THURSDAY, JULY 22, 2021
To do your job, you might have to move around quite a bit during the day. Even if you primarily have a desk job, you won’t be entirely glued to your desk all day long. Therefore, any time you leave your desk or go off your company premises, then there is a chance that you could sustain an injury. As a result, you might find that you qualify for workers’ compensation insurance as a result of your injuries.
While workers’ compensation benefits can provide financial assistance for work-related injuries, you still have to prove that the injury was indeed related to your working duties. As a result, this could cause some problems when it comes to claiming offsite injuries. However, your employer and your workers’ compensation insurer are happy to help you understand your benefits.
Understanding Workers’ Compensation
When employees get hurt on the job they are often entitled to assistance, which comes in the form of supplementary income and medical bill coverage provided by workers’ compensation insurance.
Suppose, for example, that an employee falls on the job and sustains a severe injury. Under the circumstances, they might be entitled to workers’ compensation, which can provide them with income support, medical bills, rehabilitation care and other recovery benefits. Some policies offer death benefits to survivors if the injured party dies.
Nearly all states require most or all businesses within their borders to carry workers’ comp insurance. However, each state structures its workers’ compensation regulations differently. Therefore, the type and amounts of benefits provided, along with the qualifying injuries, will vary from place to place and injury to injury. So, if you get hurt on the job, you will often have help available.
Qualifying for Workers’ Comp While Offsite
Doing your job is a fluid situation. After all, you aren’t a machine, and even when you complete routine tasks day in and day out, there are still going to be variations. Still, you don’t have to sit at a desk all day to complete these tasks, which is why you will often qualify for workers’ compensation even when you are offsite.
However, not all offsite injuries qualify an injured person for workers’ compensation. To receive any benefit, you must prove that your injury was related directly to your working duties. Given these parameters, certain offsite injuries will qualify, while others will not.
Let’s take a closer look at how different offsite injuries might qualify.
If you are a remote worker, then your business might be located in one place, but you perform your ordinary work in other locations. For example, if you are an IT consultant, then you might spend a lot of time working in different clients’ offices, helping them to fix problems in their computer systems.
Under these circumstances, you are still doing your job even though you aren’t at your primary office space. Therefore, an injury that occurs at this time might qualify for workers’ compensation. Keep in mind, even if you get hurt on another business’s premises, your employer’s workers’ compensation insurance can likely still apply.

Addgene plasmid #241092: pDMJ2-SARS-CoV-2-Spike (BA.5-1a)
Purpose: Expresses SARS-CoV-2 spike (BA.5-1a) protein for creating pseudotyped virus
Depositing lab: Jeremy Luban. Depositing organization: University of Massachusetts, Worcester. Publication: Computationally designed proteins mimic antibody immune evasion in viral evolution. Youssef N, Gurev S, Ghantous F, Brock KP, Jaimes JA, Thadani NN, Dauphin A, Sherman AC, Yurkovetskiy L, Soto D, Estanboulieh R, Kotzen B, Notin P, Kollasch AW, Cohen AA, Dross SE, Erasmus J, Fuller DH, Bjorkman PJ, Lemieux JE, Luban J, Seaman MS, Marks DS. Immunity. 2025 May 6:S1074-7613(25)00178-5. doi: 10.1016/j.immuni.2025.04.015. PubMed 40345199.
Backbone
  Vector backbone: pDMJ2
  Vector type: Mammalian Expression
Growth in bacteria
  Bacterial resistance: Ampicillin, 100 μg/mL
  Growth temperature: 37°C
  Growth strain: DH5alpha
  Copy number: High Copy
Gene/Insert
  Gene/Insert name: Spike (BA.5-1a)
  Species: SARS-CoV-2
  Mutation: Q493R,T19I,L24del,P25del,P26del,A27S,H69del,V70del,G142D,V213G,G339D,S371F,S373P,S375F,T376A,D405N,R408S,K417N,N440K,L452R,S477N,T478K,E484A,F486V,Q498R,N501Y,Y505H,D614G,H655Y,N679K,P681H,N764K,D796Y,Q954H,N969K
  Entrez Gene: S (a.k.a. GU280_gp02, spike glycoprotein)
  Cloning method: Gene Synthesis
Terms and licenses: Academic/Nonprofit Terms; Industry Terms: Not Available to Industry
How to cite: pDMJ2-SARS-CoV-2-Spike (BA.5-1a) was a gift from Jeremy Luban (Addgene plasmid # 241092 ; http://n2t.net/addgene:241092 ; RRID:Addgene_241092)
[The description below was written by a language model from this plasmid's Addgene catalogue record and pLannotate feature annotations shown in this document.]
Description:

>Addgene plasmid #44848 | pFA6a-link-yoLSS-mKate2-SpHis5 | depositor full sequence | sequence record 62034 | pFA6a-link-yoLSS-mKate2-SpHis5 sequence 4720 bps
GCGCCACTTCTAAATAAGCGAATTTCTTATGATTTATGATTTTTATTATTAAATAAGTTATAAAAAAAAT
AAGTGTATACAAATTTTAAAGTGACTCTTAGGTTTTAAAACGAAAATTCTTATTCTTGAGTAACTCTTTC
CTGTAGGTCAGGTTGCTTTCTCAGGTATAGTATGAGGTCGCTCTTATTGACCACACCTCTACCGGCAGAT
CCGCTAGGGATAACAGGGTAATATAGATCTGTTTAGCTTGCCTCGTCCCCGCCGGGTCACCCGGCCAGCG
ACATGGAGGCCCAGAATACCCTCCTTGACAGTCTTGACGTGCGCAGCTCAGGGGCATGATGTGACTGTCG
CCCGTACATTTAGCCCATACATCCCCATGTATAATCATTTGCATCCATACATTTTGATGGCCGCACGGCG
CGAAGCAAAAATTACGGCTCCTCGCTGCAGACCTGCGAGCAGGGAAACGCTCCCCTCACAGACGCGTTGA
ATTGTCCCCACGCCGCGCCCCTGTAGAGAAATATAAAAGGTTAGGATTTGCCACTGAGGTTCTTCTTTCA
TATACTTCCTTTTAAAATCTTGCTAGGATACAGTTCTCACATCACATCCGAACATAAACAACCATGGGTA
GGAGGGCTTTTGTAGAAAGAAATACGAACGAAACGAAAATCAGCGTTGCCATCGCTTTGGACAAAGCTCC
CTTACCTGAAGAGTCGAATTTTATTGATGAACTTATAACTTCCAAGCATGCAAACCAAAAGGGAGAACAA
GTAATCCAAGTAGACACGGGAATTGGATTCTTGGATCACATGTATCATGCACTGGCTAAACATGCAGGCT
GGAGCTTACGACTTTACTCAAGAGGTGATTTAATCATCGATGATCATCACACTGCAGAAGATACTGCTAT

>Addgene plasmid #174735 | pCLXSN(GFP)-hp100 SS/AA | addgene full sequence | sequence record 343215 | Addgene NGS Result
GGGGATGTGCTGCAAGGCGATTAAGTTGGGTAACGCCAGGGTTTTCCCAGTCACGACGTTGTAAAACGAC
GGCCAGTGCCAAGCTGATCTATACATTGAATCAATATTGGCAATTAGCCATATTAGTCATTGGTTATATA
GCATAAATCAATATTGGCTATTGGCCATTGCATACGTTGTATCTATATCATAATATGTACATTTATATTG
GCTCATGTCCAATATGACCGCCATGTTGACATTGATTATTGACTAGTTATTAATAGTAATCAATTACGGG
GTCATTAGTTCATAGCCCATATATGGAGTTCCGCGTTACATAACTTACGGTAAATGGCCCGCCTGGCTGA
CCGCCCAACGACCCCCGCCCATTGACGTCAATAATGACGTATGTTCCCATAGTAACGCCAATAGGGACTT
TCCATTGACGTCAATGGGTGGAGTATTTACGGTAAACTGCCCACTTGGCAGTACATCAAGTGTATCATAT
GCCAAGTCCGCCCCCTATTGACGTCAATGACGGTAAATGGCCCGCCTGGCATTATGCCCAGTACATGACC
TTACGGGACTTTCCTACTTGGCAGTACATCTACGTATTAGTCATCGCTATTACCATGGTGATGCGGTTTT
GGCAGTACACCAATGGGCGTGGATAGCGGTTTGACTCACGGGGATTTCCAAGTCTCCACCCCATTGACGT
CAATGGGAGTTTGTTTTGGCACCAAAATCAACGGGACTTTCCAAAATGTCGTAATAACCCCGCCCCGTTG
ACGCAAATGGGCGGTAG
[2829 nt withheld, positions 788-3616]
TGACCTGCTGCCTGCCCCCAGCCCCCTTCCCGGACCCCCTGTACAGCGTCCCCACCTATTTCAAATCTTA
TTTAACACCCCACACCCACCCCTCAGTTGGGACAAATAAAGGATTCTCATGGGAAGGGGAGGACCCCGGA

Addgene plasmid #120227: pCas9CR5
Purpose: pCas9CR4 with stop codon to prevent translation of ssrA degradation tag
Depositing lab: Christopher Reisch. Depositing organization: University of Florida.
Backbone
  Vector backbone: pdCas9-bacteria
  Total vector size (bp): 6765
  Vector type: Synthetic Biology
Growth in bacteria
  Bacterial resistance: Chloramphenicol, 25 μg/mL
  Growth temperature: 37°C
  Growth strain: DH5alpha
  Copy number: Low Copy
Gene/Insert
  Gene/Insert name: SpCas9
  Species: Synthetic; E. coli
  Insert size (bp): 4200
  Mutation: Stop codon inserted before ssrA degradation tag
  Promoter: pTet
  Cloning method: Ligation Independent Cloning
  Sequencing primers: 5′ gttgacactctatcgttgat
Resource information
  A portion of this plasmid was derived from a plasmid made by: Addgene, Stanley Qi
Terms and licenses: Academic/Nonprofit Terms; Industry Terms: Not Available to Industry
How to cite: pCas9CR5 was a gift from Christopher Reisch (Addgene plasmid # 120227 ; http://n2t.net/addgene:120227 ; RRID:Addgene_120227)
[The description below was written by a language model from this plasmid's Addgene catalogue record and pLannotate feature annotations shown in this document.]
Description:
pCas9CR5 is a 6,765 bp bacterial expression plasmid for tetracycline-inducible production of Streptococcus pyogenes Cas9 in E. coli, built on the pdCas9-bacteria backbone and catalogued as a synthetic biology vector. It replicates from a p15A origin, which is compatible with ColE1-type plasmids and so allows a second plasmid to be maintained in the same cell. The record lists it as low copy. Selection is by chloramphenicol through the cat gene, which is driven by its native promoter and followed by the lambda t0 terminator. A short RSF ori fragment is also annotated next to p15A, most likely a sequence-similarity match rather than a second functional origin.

If you are working from home—which the majority of Americans have had to do for the last year—then you have had to adjust to working in an environment that is different from that of the average office. However, working from home still qualifies as work. Therefore, you will often still qualify for workers’ compensation.
However, you will still have to prove that this injury occurred due to your working duties. In a home environment, this might be a bit tricky. Talk to your employer and workers’ compensation insurer to learn more about this benefit.
If you are driving to or from work, then you will not qualify for workers’ compensation. However, if you are driving for work, then you can often still qualify. If your employer dispatches you on an errand (whether in a company car or a personal car) and you get injured in an accident, then you will usually qualify for workers’ compensation.
Work Events & Recreation
If you attend a company-sponsored event, then injuries occurring at that event will often qualify you for workers’ compensation. Even recreational events like lunches, sporting events or outings can be considered qualifying under the right circumstances However, happy hours and unofficial outings will not generally qualify the worker for coverage.
Qualifying for workers’ compensation while on your lunch break can be a bit confusing. If you get injured in the company lunchroom or while eating at your desk, then you will generally qualify for benefits. You were onsite at the time the injury occurred.
However, if you get injured while eating lunch offsite, then you generally won’t qualify for coverage; this action is not related to your working duties. Still, if you are attending a business luncheon, or are picking up food for a coworker or your boss, you might still be able to file for workers’ comp.
Don’t hesitate to talk to your employer about the way an injury offsite can receive benefits.